In the study published this week, it found that higher pay was only one of the factors for people wanting to leave their jobs.
Greater security, such as guaranteed hours or income, was cited by 37 per cent of workers as a reason to move. More hours was the reason given by a quarter (29 per cent) of workers.
Two-thirds (66%) of zero-hour workers would rather have a contract with guaranteed hours, it found.
TUC’s study challenges the view that zero-hour contracts offer desirable flexibility for both workers and companies.
‘Employers claim people choose to work on zero-hour contracts because they like this flexibility and choice,’ says the report.
But the TUC says ‘this flexibility is an illusion’. “The reality is that they feel compelled to work whenever asked. If work is turned down, there is an implicit threat that they could lose out on future work,” the report says.
The TUC is calling for employers to avoid the use of zero hour contracts and instead give staff who want them contracts with regular hours that reflect normal working patterns. The union is calling on the government to ban them, following the lead of countries like New Zealand.
TUC General Secretary Frances O’Grady said: “Most people on zero-hour contracts are not on them by choice. They’d much rather have the security of guaranteed hours and the same rights as employees.
“The so-called ‘flexibility’ these contracts offer is one-sided. Many zero-hours workers have shifts cancelled at the last minute. And lots are struggling to make ends meet.”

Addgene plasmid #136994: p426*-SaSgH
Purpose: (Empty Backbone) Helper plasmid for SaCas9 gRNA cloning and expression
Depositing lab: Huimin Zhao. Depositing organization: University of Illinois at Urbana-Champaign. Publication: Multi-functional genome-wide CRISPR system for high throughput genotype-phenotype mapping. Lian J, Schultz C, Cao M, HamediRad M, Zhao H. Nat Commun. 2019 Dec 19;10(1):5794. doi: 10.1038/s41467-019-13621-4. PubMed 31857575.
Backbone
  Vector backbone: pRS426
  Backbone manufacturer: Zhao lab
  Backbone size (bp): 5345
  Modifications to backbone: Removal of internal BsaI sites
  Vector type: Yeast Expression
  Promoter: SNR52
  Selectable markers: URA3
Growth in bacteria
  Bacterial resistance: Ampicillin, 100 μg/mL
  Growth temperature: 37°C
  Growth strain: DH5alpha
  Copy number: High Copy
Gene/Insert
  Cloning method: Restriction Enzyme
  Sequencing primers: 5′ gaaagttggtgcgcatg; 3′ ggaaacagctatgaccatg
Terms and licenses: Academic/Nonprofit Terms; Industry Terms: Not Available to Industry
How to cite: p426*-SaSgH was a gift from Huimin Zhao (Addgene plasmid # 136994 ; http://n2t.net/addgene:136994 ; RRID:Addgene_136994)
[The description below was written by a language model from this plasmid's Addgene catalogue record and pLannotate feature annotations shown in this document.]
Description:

The TUC surveyed 300 workers on zero-hours contracts and compared results with 2987 regular hours’ workers during August 2017.
Matthew Taylor's independent review of modern working practices, submitted to government in July, called for 'a baseline of protection' for all workers including those on casual contracts. Individuals should be given “terms of their status, take home pay, in plain English on day one of their employment”, he told an inquiry on the report earlier this year.
The government’s response to the recommendations for change have been postponed until next year. According to the Guardian, they have been stalled by Brexit negotiations and concerns any action that could increase the cost of employment could reduce the total UK employment rate.
A total of 905,000 people are reported to be on a zero hour contract, representing 2.8% of all people in employment. It is 13% higher than the reported figure from the same period in 2015, according to the ONS.